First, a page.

Tue, Dec 10, 2013 - Page 7 News List

Split mayoral vote prolongs Venezuela political stalemate

AP, CARACAS

Venezuelan President Nicolas Maduro’s opponents gained a stronger foothold in Venezuela’s largest cities in mayoral elections, though they failed to deliver the crushing victory they had sought in hopes of breaking a prolonged political stalemate.

Members of the ruling socialist party won in 196 of 335 municipalities up for grabs, according to preliminary results announced by the National Electoral Council.

The opposition took 53 and independent candidate won eight races, while the remaining 78 contests were too close to call.

The opposition, which won 46 municipalities in the 2008 elections, retained control of the country’s two biggest cities, Caracas and Maracaibo, and took at least four state capitals currently in the hands of government supporters.

Its biggest trophy was Barinas, the hometown of former Venezuelan president Hugo Chavez and political base of his brother, Barinas state Governor Adan Chavez.

However, opposition forces did not capitalize on discontent with Venezuela’s soaring inflation and worsening shortages of basic goods that they hoped would put them on top in the much-watched national total vote.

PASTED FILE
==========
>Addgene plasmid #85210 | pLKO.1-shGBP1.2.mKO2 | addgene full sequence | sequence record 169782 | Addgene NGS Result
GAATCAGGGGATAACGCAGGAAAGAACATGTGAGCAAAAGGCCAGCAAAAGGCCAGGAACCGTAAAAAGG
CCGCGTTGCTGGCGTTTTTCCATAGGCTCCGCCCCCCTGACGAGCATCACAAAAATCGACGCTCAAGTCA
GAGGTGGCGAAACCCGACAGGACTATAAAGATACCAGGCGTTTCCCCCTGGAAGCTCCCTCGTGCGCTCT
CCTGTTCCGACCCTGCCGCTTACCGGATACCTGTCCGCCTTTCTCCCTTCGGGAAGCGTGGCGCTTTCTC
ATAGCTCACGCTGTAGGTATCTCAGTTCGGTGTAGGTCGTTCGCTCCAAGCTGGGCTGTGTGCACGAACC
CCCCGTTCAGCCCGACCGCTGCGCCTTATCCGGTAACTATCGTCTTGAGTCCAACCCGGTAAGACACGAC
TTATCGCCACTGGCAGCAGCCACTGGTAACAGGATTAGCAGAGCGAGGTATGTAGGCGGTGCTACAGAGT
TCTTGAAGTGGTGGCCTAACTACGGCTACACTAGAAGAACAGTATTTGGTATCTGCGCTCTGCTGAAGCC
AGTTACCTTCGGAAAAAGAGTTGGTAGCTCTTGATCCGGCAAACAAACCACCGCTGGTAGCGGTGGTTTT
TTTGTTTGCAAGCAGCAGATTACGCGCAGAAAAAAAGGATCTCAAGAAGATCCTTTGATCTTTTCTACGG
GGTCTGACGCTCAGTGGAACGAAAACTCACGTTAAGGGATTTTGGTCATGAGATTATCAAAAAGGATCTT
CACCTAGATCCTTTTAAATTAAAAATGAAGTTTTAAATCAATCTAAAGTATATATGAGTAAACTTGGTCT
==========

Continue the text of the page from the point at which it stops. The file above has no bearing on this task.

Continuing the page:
They said such a finish would punish Maduro in his first electoral test since he narrowly defeated Venezuelan opposition leader Henrique Capriles for the presidency in April.

In a triumphant speech late on Sunday, Maduro dedicated his victory to Chavez and promised more measures to protect the poor in the coming days, including a drive to keep food prices low.

“The Bolivarian Revolution continues now with more strength,” Maduro told hundreds of supporters at a rally in downtown Caracas to celebrate what he called a “grand victory.”

Voting took place in relative calm, with only minor disruptions and isolated acts of violence.

Turnout of 58 percent was heavy for local elections, but trailed the 80 percent that cast ballots in April’s presidential election, reflecting fatigue that has set in across Venezuela’s political spectrum the past few months.